When an immigrant is convicted of certain offenses, including controlled substance offenses, they can be deported and removed from the United States. Recently, the U.S. Court of Appeals for the Ninth Circuit heard a case in which an immigrant petitioned to avoid removal. She claimed that she was not, in fact, convicted of a crime that disqualifies her from remaining in the U.S.

Redesignation of pot conviction not enough to prevent removal

California's Proposition 64, the Adult Use of Marijuana Act, not only legalized adult marijuana use but also provided some relief for people who had previously been convicted of marijuana crimes. Among other things, some marijuana-related felony convictions can be "redesignated" as misdemeanors after the sentence has been served. What does this mean for immigrants?

Facing removal from the US for a crime of violence?

When an immigrant is convicted of a crime of violence, they are subject to mandatory removal from the U.S. They are also ineligible for many kinds of relief from removal. If this has happened to you, however, there may still be hope.

How US nationals from American Samoa can obtain full citizenship

If you're from American Samoa, you probably know that you're a national, but not a full citizen, of the United States. You are eligible for a U.S. passport and can live and work in the U.S., but you're missing out on a number of other privileges of U.S. citizenship, such as:

Was your immigration testimony lost in translation?

Last December, the head of the immigration courts told all immigration judges to start using phone interpreters for any language but Spanish. The reason given was budgetary. Yet immigration judges and attorneys complain that telephone interpretation has serious drawbacks that can lead to unfair results. They also claim it is adding to the immigration court backlog.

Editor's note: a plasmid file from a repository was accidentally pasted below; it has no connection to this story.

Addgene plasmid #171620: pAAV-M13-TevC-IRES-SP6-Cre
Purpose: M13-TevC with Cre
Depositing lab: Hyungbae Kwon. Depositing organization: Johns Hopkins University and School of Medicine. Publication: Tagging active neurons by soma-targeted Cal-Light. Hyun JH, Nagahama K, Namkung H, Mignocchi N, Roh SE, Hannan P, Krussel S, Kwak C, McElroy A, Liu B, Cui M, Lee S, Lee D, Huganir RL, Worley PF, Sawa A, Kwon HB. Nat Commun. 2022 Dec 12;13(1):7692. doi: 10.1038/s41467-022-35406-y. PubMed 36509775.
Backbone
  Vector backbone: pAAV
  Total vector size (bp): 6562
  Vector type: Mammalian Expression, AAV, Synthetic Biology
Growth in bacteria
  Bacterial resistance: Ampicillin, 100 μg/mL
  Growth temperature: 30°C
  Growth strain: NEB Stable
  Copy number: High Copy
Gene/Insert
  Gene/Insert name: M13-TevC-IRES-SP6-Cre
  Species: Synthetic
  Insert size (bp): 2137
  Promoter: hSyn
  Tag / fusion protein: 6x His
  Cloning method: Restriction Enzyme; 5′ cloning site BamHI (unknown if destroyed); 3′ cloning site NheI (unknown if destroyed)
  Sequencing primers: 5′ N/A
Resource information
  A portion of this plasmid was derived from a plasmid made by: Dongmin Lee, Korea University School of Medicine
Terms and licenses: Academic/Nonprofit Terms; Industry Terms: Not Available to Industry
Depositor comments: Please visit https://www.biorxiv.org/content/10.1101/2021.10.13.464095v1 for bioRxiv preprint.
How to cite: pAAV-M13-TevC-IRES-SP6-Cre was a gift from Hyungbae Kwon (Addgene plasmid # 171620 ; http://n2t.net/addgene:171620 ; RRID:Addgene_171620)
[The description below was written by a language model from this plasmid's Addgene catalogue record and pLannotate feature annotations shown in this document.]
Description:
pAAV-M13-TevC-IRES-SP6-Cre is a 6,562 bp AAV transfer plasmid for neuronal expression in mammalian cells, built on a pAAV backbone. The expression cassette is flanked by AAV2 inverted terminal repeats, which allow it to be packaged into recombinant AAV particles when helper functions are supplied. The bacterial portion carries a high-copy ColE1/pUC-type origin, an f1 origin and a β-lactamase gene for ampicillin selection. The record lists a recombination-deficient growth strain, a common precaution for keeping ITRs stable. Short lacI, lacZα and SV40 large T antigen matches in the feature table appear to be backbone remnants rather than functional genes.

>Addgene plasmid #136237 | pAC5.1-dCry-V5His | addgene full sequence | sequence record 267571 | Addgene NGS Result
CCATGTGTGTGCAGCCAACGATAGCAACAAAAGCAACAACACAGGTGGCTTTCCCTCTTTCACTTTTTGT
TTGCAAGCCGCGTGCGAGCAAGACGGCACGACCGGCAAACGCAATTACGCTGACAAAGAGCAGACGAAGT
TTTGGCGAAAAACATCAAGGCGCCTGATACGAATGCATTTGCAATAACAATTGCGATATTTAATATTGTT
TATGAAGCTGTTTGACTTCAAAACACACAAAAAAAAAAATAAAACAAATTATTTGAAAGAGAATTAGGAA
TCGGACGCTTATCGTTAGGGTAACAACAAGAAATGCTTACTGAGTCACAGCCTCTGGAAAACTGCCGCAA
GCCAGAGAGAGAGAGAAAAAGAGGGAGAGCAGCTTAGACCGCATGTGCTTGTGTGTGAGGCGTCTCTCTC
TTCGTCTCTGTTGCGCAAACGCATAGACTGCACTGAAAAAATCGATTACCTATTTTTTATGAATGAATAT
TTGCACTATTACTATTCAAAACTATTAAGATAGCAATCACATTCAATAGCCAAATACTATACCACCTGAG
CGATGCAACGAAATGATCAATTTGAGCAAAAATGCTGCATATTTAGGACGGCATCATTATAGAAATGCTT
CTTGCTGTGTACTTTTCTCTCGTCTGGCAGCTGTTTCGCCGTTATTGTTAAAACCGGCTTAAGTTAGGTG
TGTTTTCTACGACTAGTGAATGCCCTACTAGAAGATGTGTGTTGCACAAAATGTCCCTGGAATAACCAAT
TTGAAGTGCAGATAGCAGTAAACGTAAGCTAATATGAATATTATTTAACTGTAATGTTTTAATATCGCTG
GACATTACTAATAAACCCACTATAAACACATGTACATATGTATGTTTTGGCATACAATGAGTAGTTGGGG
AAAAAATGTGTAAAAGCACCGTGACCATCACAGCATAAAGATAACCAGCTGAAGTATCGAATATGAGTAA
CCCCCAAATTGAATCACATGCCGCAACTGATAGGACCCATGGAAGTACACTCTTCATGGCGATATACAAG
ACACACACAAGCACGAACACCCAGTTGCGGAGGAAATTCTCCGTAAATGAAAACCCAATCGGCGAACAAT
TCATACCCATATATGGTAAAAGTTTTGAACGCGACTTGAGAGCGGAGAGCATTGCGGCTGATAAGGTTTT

In about-face, Trump extends humanitarian program for Liberians

Since 2007, Liberian immigrants have been allowed to live and work legally in the U.S. through a Temporary Protected Status (TPS) program. These programs allow nationals of certain countries to remain in the U.S. when conditions in their countries temporarily prevent them from safely returning there -- or when their countries are unable to handle their return.

Federal case over Special Immigrant Juvenile status moves forward

Special Immigrant Juvenile status is offered by the United States to immigrant minors who are under the jurisdiction of a state juvenile court due to abuse, neglect or abandonment by a parent. Under federal law, immigrant youth generally qualify for the status as long as they:

USCIS considers closing its international field offices

The U.S. Citizenship and Immigration Services recently announced that it is in "preliminary discussions" to close its international field offices and delegate their work to the State Department or U.S.-based USCIS personnel.

Asylum seekers in expedited removal can sue in federal court

The case involved an asylum seeker who claims to have been wrongly denied asylum after a "credible fear" hearing before an asylum officer. But U.S. immigration law allows "expedited removal" of recent arrivals caught within 100 miles of the border, providing very limited opportunity to appeal. Now, the 9th Circuit Court of Appeals has ruled that he should have access to a federal court hearing before his deportation.